Starry Night Prom

Over a decade ago, the Lasallian Ministry at DeLaSalle High School in Minneapolis had a wonderful idea. The students and staff would come together and “host” a gala evening of music, dancing, food, and fun for people living with disabilities.

The event is modeled after a high school “prom” but unlike the traditional formal dance where people with special needs often feel uncomfortable and out-of-place … this prom has been created just for them! And for the guests, it’s free!

To say that the Starry Night Prom has become popular is an understatement. In 2010, the school hosted over 600 guests. Rumor has it that the event, held last weekend, pushed attendance to nearly 1,000. Let me tell you a little more about the event.

The Hosts. Half of the DeLaSalle student body (about 200 students) work for months planning and preparing for this special evening. They raise money, make decorations and plan the refreshments. Most importantly, they attend seminars and sensitivity training so they are comfortable and able to appropriately interact with their guests. When the day arrives, their hard work transforms the school gymnasium into a fantasy land. In the early years, music was provided by a D.J. but now they have a live band.

The Guests. The event is open to people of all ages living with a disability. And while there are a few teens and young adults, the event brings out the older community as well. Some live with their parents and others in group homes. They arrive by car, bus, and even in limos! Some dress to the nines; others a little more casual. But one thing they all have in common is that they are there to have fun!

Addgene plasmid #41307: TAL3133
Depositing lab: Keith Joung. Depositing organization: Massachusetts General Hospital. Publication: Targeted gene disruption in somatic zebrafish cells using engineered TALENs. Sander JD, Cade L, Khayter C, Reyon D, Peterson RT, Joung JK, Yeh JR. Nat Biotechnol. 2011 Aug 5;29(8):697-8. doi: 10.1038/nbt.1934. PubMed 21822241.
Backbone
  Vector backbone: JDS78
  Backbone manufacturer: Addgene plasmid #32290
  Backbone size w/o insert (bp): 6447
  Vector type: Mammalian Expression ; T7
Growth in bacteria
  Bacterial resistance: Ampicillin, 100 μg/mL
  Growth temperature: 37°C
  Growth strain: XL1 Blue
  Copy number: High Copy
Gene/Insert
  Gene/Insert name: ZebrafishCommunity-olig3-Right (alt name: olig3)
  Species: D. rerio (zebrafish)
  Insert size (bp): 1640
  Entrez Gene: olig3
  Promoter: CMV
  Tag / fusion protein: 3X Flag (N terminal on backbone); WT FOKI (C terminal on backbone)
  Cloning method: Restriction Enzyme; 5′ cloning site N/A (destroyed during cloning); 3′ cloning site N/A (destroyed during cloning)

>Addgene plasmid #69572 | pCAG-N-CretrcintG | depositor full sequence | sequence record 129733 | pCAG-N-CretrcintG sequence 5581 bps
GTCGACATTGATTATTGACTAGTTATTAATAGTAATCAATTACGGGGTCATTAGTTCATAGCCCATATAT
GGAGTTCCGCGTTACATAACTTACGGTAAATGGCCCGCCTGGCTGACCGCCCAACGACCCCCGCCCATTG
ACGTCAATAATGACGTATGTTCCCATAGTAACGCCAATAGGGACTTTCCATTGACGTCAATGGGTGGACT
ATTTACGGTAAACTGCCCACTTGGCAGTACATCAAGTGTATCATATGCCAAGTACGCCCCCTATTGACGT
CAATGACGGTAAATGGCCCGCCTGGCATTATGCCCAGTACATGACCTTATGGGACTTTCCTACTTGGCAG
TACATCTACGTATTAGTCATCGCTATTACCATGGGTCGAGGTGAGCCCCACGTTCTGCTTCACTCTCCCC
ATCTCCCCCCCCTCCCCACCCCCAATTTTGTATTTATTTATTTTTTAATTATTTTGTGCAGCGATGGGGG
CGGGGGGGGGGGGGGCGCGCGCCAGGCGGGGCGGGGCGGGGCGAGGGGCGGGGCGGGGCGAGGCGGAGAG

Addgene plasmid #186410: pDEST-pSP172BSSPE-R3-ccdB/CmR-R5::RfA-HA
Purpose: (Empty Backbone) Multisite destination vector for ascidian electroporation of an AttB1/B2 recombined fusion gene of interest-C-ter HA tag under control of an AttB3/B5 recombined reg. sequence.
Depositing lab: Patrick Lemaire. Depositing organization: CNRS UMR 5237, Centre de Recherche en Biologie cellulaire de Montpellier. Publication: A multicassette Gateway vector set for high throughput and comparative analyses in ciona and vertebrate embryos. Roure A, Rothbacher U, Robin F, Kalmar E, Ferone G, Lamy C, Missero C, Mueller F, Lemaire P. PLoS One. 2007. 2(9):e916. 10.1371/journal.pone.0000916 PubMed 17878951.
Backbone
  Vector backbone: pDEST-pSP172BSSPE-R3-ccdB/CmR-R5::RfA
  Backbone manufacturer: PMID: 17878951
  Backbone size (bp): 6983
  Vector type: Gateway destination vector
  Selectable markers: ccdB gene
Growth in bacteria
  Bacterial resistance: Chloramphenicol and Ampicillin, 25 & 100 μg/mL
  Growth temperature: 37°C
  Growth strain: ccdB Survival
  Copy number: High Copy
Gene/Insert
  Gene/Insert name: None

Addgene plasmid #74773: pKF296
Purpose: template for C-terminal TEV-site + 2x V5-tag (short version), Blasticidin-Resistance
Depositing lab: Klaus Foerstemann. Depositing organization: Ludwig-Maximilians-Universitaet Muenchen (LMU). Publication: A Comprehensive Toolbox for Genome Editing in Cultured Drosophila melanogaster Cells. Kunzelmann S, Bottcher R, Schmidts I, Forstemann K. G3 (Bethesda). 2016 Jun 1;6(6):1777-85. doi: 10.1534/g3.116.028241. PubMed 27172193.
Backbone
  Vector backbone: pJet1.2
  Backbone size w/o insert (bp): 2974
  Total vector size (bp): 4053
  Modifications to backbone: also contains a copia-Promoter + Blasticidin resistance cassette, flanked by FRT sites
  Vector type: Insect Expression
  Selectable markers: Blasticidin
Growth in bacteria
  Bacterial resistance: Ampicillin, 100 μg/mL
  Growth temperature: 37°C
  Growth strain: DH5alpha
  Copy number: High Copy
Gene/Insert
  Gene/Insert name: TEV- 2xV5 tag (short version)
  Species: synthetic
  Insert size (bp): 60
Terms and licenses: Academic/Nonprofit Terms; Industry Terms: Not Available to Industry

This year marks the ninth time Melissa has attended the event. She marks the date on her calendar and she and Kathy make “mom and daughter” plans. It starts with the “dress hunt” and ends with a day of beauty … hairs, nails, general pampering. Then the time arrives.

The Evening. I’m not sure how other families do it, but for the past few years our family and some of Melissa’s friends have a pre-event party and a limo ride to the event. One family hosts the get-together where they snack and chat. Then the limo arrives. The party goers head to the curb and toast with their sparkling (non-alcoholic) beverages. Did I mention the pictures? Every family is snapping their camera to capture the moment. Ever anxious to escape (from their picture-crazy parents) they pile into the limo, crank up the music, and their long, sleek chariot that whisks them away for their evening of fun.

After a short cruise around the city, they arrive at the school. They pour out of the limo and enter the school where they are warmly greeted by their host students. More pictures and then its off to join the Grand March. No date? No problem. Guests who come alone “march” with a host high school student (host girls will escort guest boys, and vice-versa). Should I mention how excited the guests are to be escorted?

Once in the gym the party starts. Friends gather at tables (that their parents have ‘reserved’ for them as much as an hour before their arrival. The music starts. Food and drink are consumed. And everyone has a wonderful time.

Our group of friends then head over to have a late dinner–the parents in one area and the young adults in the other. The laughing and joking continues. Exhausted, our family heads home … where Melissa marks the calendar for next year’s event.